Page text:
With only a one-foot barrier in front of me, Webster Hall was suddenly a lot less smaller, and that would make a world of difference in getting to see Explosions in the Sky for the first time.
I was rather confident in my facts that Eluvium were both EITS' label- and post-rock mates, so when talk around me came up addressing how the "band" was just really one dude, I was a little confused. When that dude, Matthew Cooper, finally sat down silently to his laptop, keyboard, and guitar after a long 75 minutes after doors had opened, it made a little more sense. Cooper began his set with a droning number on the keyboard; it was rather ambient throughout, but with incredibly subtle crescendos as it wore down, with the bass of the sound flowing through the audience like a series of tidal waves -- almost cool and refreshing (if not incredibly jarring), but granted great relief once it passed through. The next song found Cooper locking into a pleasant, pre-recorded guitar loop, which he soon layered with a menacing guitar scowl -- it sounded like an ambulance doing donuts in the venue. The third and longest offering from Eluvium was definitely the standout; Cooper built a ridiculously methodical crescendo for well, well over 10 minutes. If you walked in at the end of the song it probably sounded a lot like straight noise, but had you been there for its entire construction it was a hell of a climax. Surprisingly, Eluvium played a few more after this, all varied and relatively solid, and it stretched out his set to a whopping 45 minutes. Keeping his apparent vow of silence, Cooper stood up at the end of the set, politely waved to the receptive audience and began to pack his things in. Trimming the fat a little certainly wouldn't have hurt but Eluvium definitely captivated me for the most part.
Ever since reading this review I've been meaning to check out the Paper Chase. In other words, this had been a moment a good three and a half years in the making -- and the Paper Chase did not disappoint. Straight put, they fucking killed it. I'd go so far as to say they nearly upstaged the headliners; frontman John Congleton was an absolute madman, making odd hand gestures to the audience appropriate to the lyrics and frantically convulsing for all the band's short bursts of guitar noise. Sometimes I think I'm bad at descriptions, and this might be one of those times, but work with me: Picture Travis Morrison having a seriously traumatic childhood, listening to the noisiest songs in Fugazi's catalog, and then forming the Dismemberment Plan; that's sort of what was at hand here. Whatever it was though, I loved it; Congleton sang in a slightly nasally tone like a demented John K. Samson, while he got lots of great show and support from his other members: the menacing presence of bassist / ZZ Top stand-in Bobby Weaver; solid drumming from Aryn Dalton; and an energetic, loose-moving style from keyboardist/vocalist Sean Kirkpatrick. They played for about 45 minutes too, but I'd hardly have minded another 15. All in all I was convinced to pick up at least one of their albums, which I did without pause.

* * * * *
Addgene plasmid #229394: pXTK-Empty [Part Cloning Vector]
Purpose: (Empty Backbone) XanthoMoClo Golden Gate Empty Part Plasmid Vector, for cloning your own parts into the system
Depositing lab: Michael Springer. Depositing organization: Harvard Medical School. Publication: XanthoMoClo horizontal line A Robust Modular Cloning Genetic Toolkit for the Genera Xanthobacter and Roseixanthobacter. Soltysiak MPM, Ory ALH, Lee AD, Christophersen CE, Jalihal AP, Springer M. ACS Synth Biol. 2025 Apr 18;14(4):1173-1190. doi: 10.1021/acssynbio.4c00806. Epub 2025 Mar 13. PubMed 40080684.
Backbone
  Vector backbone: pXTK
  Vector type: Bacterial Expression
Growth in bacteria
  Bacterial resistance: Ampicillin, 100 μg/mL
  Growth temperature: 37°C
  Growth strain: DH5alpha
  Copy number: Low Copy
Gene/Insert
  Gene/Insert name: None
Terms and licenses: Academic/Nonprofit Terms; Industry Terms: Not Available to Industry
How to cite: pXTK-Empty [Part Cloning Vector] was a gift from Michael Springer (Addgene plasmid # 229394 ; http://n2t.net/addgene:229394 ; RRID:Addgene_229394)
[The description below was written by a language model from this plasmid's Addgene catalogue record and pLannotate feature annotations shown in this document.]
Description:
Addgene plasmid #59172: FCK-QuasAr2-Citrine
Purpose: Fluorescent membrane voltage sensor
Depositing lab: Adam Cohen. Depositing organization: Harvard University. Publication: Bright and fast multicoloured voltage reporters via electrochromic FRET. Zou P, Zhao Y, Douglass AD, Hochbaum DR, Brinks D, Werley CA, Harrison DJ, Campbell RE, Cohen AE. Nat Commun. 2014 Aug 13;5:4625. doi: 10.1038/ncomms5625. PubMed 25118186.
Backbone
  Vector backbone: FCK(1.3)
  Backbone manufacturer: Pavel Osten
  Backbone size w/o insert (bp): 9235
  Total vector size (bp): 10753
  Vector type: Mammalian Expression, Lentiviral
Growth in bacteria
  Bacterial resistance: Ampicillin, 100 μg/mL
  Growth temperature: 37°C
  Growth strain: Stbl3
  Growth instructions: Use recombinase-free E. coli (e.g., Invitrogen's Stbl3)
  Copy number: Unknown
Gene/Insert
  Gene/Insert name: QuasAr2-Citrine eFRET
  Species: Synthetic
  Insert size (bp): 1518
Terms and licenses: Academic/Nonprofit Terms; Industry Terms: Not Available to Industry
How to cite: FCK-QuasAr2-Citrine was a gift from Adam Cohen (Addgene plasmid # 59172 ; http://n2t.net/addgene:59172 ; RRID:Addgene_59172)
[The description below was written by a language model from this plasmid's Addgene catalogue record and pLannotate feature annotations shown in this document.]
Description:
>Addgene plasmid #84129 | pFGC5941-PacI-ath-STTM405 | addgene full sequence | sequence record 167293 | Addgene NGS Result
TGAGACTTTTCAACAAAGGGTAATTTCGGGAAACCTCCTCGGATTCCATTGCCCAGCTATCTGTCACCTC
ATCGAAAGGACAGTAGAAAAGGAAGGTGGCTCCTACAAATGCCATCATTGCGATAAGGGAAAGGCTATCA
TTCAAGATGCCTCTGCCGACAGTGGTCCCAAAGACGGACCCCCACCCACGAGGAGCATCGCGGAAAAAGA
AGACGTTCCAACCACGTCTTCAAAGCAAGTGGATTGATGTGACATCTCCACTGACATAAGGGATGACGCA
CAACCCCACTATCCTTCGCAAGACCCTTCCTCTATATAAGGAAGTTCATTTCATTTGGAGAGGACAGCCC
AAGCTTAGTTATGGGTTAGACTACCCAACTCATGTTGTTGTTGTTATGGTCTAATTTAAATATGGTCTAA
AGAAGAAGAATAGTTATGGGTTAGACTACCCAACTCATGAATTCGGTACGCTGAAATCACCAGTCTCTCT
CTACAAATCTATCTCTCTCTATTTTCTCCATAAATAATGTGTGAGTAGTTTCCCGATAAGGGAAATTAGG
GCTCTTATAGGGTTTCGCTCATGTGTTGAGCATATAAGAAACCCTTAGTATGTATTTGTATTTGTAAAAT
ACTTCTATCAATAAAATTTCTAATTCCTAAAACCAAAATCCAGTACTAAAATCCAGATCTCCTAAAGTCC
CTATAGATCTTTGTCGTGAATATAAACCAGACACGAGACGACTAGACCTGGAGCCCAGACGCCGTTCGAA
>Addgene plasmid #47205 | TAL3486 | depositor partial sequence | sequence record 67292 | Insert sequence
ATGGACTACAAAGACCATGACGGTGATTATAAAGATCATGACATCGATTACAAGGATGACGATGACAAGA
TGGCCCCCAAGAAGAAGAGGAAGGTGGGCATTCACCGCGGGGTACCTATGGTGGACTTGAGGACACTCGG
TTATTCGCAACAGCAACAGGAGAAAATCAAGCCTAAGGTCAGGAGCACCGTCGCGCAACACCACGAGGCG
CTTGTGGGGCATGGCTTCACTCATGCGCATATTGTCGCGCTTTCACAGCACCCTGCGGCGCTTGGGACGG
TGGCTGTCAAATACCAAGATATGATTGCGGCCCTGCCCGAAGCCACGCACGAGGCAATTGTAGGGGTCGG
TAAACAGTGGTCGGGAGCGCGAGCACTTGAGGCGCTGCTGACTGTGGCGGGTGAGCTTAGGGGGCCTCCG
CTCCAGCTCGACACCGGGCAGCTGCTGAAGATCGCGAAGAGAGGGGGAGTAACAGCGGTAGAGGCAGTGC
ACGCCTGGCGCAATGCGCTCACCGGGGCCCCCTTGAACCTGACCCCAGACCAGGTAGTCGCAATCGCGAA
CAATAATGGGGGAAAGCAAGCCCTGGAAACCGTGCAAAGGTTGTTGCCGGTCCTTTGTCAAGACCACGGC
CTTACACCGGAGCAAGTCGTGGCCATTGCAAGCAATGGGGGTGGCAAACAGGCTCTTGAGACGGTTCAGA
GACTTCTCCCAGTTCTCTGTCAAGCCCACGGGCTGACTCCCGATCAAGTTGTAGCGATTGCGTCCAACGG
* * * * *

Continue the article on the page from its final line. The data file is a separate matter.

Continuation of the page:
Complemented by a punctual light show and a surprising amount of energy exuded by the band, Explosions in the Sky was mesmerizing. As expected, of course. Doubters might find problems with the band's song lengths and the fact that, well, they don't have a vocalist, but that didn't matter; it drew you in when the band built to their stunning summitts the same as it did when their more "active" material was played. In further describing the latter, that's a good way to elaborate on some of the songs from their new album, All of a Sudden I Miss Everyone; it's more immediately gratifying, if that makes any sense to you, and definitely worked in the live setting, especially with how diverse it is. The drums are pounded with a shocking amount of harshness that speeds along the airy riffs; it's like drummer Christopher Hrasky is pushing clouds across the sky, and that's exactly what it felt like. The set was absolutely fluid, as the band seamlessly connected one song to another. The early moments from The Earth Is Not a Cold Dead Place assuredly stood out however, with the riffs ringing clearly and beautifully. For the climaxes the right stage guitarist actively swayed back and forth, the middle guy bobbed his head in time to the music keeping a closed-eyed stare in the direction of the ground, and to the left Munaf Rayani kept a cool gesture throughout. However, all were constantly fixated on their instruments and the effects pedals, consistently creating perfect noise and rarely missing a beat. That right stage guitarist was most out of his mind during the band's final, explosive chapter however; he violently stabbed the stage with a tambourine, yet kept it in time with the music; it gave the set a mind-numbing finish, with the band walking off stage to thunderous applause and vehement requests for one last song. That same man came out and thanked us kindly for our appreciation but announced that would be the end of the night, with the deceiving house lights having yet been turned on.
All in all, I think this show might have actually surpassed my expectations. If you actually have doubts seeing Explosions in the Sky, rest assured it's an intense experience, and even more so than on record. Plus, if you happen to get the Paper Chase on the bill too, bring a few reams, 'cause, wow.